ZIMBABWE – Zimbabwe projects cereal production will hit 3 775 720 tonnes for the 2023/24 cropping season, with maize accounting for 3 060 000 tonnes and 715 728 tonnes of traditional grains, The Herald reports.
The projection follows that the country has attained seed self-sufficiency for both state-assisted programs and the commercial sector according to a recent report.
The announcement was made by Mr. John Makoni, the chairman of the Zimbabwe Seed Trade Association adding that the seed industry was on course to substitute imports.
According to Makoni, the government projects that this production will be enough for human cereal consumption requirements, as well as industrial use and livestock feeds.
In addition, the development comes at a time when the government is calling on companies to source 40 percent of their raw materials locally in a move towards attaining self-sufficiency as well as supporting the country’s primary production sector.
Recently, the Ministry of Lands, Agriculture, Fisheries, Water and Rural Development’s report on the country’s state of preparedness for the 2023/24 season unequivocally indicated that this year’s focus was on increased productivity with the target areas for the major crops meant to grow 10%.
According to the report, about 45 000 tonnes of seed is required to cover 1,8 million hectares of maize targeted for the next season.
In addition, the report outlined that about 4 180 tonnes of seed are required to cover 418 000 hectares of sorghum, while 275 000 hectares of pearl millet require 1 600 tonnes of seed with 27 500 hectares of finger millet needing 138 tonnes of seed.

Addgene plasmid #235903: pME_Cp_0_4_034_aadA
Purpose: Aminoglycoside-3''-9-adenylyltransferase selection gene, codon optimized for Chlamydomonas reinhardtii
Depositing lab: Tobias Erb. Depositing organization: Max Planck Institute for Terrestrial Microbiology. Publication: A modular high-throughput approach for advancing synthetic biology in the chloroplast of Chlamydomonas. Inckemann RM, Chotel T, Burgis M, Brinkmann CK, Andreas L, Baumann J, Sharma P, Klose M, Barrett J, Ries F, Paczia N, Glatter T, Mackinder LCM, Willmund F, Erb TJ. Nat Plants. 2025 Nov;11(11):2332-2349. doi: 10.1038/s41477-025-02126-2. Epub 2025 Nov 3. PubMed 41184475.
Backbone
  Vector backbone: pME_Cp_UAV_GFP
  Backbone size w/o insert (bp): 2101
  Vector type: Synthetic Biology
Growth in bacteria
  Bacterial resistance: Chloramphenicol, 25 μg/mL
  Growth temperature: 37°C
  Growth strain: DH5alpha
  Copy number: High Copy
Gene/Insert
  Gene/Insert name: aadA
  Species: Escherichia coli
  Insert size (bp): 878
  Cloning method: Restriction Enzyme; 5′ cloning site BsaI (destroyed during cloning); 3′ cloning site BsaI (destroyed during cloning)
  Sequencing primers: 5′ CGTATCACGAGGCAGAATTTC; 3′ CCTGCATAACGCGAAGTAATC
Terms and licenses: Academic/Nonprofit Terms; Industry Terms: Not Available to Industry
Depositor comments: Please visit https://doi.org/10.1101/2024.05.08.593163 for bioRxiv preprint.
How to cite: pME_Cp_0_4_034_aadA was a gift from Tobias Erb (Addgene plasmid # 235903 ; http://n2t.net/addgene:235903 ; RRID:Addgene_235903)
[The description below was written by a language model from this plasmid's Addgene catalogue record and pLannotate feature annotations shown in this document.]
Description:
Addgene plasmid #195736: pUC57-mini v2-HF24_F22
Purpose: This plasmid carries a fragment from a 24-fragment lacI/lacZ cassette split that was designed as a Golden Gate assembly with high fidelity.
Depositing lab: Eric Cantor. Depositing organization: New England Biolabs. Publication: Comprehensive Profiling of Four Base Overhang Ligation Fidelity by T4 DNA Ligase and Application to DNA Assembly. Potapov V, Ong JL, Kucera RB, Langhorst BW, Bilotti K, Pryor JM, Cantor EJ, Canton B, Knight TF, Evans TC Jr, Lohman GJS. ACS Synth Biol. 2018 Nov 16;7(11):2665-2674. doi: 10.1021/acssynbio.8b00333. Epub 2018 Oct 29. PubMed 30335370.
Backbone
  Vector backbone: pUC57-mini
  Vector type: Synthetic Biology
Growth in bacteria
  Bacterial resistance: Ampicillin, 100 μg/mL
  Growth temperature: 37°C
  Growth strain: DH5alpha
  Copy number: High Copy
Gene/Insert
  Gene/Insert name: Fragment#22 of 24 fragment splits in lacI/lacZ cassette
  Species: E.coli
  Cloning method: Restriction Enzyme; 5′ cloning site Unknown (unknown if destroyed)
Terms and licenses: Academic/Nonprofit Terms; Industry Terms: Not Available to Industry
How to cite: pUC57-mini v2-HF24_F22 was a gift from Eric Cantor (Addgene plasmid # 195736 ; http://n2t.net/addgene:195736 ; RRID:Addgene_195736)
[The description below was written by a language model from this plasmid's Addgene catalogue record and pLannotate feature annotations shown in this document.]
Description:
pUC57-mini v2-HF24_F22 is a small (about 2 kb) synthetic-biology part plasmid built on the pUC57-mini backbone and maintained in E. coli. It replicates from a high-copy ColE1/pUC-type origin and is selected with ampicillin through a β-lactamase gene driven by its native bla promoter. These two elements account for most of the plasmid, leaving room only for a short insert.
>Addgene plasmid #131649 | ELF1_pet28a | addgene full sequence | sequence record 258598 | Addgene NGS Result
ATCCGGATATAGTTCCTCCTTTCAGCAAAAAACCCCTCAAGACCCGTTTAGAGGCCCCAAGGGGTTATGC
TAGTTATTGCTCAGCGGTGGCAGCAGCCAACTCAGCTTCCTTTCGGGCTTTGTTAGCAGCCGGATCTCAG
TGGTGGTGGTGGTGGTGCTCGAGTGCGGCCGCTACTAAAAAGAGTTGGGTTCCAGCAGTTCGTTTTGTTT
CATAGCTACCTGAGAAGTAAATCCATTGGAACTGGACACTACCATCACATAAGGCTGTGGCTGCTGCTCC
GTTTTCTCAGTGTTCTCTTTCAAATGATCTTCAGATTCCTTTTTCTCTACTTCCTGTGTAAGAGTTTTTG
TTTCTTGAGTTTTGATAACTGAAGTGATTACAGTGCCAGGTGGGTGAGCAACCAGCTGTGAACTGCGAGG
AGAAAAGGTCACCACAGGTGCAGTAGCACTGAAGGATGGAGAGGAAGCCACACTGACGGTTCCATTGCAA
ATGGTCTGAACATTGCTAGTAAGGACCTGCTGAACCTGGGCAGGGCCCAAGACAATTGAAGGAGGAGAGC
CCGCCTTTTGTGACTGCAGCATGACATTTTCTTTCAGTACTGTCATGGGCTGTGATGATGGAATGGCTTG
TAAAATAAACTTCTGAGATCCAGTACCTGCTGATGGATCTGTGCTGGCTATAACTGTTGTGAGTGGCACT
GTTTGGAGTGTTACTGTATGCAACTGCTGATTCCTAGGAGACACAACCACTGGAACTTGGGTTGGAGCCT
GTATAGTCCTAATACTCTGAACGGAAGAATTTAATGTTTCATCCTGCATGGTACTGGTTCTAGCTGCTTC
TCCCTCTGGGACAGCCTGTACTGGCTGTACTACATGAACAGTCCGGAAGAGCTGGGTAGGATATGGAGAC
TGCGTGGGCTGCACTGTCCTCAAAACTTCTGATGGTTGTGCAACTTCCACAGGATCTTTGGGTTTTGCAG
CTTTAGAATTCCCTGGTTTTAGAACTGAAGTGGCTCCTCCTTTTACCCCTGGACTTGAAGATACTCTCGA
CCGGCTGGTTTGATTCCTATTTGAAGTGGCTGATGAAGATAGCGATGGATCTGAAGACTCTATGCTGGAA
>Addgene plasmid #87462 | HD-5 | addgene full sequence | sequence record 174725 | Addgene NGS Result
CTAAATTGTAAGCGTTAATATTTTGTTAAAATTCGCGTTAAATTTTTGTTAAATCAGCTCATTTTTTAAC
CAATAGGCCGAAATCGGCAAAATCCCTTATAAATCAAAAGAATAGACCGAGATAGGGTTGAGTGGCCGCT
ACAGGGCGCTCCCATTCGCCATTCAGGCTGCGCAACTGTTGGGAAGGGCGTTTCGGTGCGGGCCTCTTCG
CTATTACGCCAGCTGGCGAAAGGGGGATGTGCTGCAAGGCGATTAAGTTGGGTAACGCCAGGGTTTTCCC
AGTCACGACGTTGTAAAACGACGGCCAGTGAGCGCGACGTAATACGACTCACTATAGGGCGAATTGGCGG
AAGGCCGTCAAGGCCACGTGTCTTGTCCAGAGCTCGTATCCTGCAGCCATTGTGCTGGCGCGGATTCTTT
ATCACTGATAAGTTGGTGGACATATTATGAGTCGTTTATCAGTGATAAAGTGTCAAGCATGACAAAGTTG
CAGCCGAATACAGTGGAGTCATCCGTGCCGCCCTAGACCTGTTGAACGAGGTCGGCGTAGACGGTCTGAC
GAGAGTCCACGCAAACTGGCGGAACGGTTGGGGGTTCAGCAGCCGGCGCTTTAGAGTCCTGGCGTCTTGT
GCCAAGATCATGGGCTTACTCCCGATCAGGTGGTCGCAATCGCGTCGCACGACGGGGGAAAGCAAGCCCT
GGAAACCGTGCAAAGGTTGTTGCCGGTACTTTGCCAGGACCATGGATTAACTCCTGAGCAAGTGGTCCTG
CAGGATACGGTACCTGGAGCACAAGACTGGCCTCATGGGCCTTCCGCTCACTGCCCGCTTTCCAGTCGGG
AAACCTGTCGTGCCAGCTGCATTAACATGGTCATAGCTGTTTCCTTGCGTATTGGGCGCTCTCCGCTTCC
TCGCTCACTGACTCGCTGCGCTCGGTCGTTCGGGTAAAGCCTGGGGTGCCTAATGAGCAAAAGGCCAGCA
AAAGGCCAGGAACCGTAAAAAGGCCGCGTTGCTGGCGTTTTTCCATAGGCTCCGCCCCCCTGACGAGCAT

The report, however, ascribed the increase in seed production to a result of policy decisions by the government to expand the production of traditional grains, as a way of climate-proofing Zimbabwe’s agriculture.
Makoni, therefore, called upon farmers to buy the seeds early and avoid the last-minute rush. He however lamented that the country still has shortages of hybrid sunflower, hybrid sorghum, and groundnuts.
Farmers have, however, expressed concern over input prices that they say are pushing the cost of production high eroding their potential profits in the process.
Zimbabwe Indigenous Women Farmers Association Trust president Mrs. Depinah Nkomo said they were geared to start the new season adding that the state-assisted programs were helping the majority of farmers to acquire inputs.
According to her, acquiring seed on time is very crucial, however, she appealed to seed companies to lower their prices so that farmers can increase hectarages noting that the majority of farmers rely on the Presidential Input Scheme.
On his part, the Zimbabwe Commercial Farmers Union (ZFCU) president Dr. Shadreck Makombe said that farmers were ready for the season adding that they should improve on the production of traditional grains.